It’s been about two months since zookeepers at the St. Louis Zoo found a ball python believed to be about 62 years old coiled around a clutch of seven eggs she had laid. But the surprise has not worn off.
Not only had the snake not had contact with a male python for at least 15 years; it also had already outlived its life expectancy by more than two decades.
It’s rare but not impossible for ball pythons, one of the smallest python species, to reproduce asexually. But Mark Wanner, zoological manager of herpetology at the St. Louis Zoo, said that snakes typically live only about 30 or 40 years. It’s “kind of crazy” the python made it past 60, he said, let alone laid eggs.
“It’s not normal to see a snake live to that age,” he said. The oldest snake ever documented in a zoo was a 47-year-old ball python at the Philadelphia Zoo, Mr. Wanner said, making the St. Louis Zoo’s python now the oldest snake ever recorded. “That makes it even more incredible that she laid a clutch of eggs.”
Two of the eggs, which she laid on July 23, are being used for genetic sampling, which will help determine whether the python reproduced sexually or asexually. Snakes are also known to store sperm from an earlier encounter for delayed fertilization, though Mr. Wanner said that was unlikely in this case, as the longest snake sperm storage documented was seven years.
Of the remaining eggs, three are in an incubator at the zoo’s herpetarium, which houses its snakes, lizards, frogs and other amphibians. The two others did not survive.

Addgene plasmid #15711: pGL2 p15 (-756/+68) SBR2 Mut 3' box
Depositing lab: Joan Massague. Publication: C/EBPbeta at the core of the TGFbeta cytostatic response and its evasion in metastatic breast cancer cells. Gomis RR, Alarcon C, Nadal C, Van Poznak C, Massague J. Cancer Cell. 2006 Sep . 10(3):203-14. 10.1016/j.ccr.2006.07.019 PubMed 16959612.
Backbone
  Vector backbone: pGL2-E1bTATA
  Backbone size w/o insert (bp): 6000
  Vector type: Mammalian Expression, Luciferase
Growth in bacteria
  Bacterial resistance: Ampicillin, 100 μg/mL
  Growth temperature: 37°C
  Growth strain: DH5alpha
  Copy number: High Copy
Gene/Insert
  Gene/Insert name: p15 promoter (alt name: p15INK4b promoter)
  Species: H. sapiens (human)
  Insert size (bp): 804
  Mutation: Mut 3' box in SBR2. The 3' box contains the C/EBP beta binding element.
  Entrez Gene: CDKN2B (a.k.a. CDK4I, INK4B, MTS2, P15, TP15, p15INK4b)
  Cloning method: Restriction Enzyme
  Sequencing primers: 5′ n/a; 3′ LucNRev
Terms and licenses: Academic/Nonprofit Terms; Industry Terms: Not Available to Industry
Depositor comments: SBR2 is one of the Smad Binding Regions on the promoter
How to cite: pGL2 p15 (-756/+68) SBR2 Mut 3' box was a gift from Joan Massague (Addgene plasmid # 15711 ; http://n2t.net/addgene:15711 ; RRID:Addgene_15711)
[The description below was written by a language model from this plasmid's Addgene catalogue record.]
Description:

Dr. Jonathan Lasos, a professor of evolutionary biology at Washington University in St. Louis who specializes in reptiles, said scientists had known for a while that there were some species of snakes and lizards in which no males exist and females reproduce asexually.
“What we didn’t realize until relatively recently is that there are some species who normally are sexual — that is, require a male and a female to reproduce — that can occasionally reproduce without any sperm,” Dr. Lasos said. Kimodo dragons, for instance, have been known to lay eggs asexually, a process called facultative parthenogenesis.
The ball python in St. Louis, which is between four and four and a half feet long and does not have a name, arrived at the zoo in 1961 through a private owner. It was estimated to be about 3 years old at the time. The zoo also has a male ball python that is about 31 years old. They are kept side by side in the zoo’s herpetarium, out of public view, but never come into contact.
The female ball python is believed to have laid eggs asexually in 2009, Mr. Wanner said. But they didn’t hatch, and no genetic testing was done to confirm this. Before that, she laid a clutch of eggs in 1990. It’s possible she may have come into contact with a male python then, as the snakes at the time were not separated from each other when the keepers cleaned their cages.
The eggs are about halfway through the incubation period and, if they survive, are expected to hatch in the next few weeks. But Mr. Wanner said they were not counting the snakes before they hatched, so to speak.
“We’re not banking on the fact that these eggs will hatch,” Mr. Wanner said, but “we’re hoping.”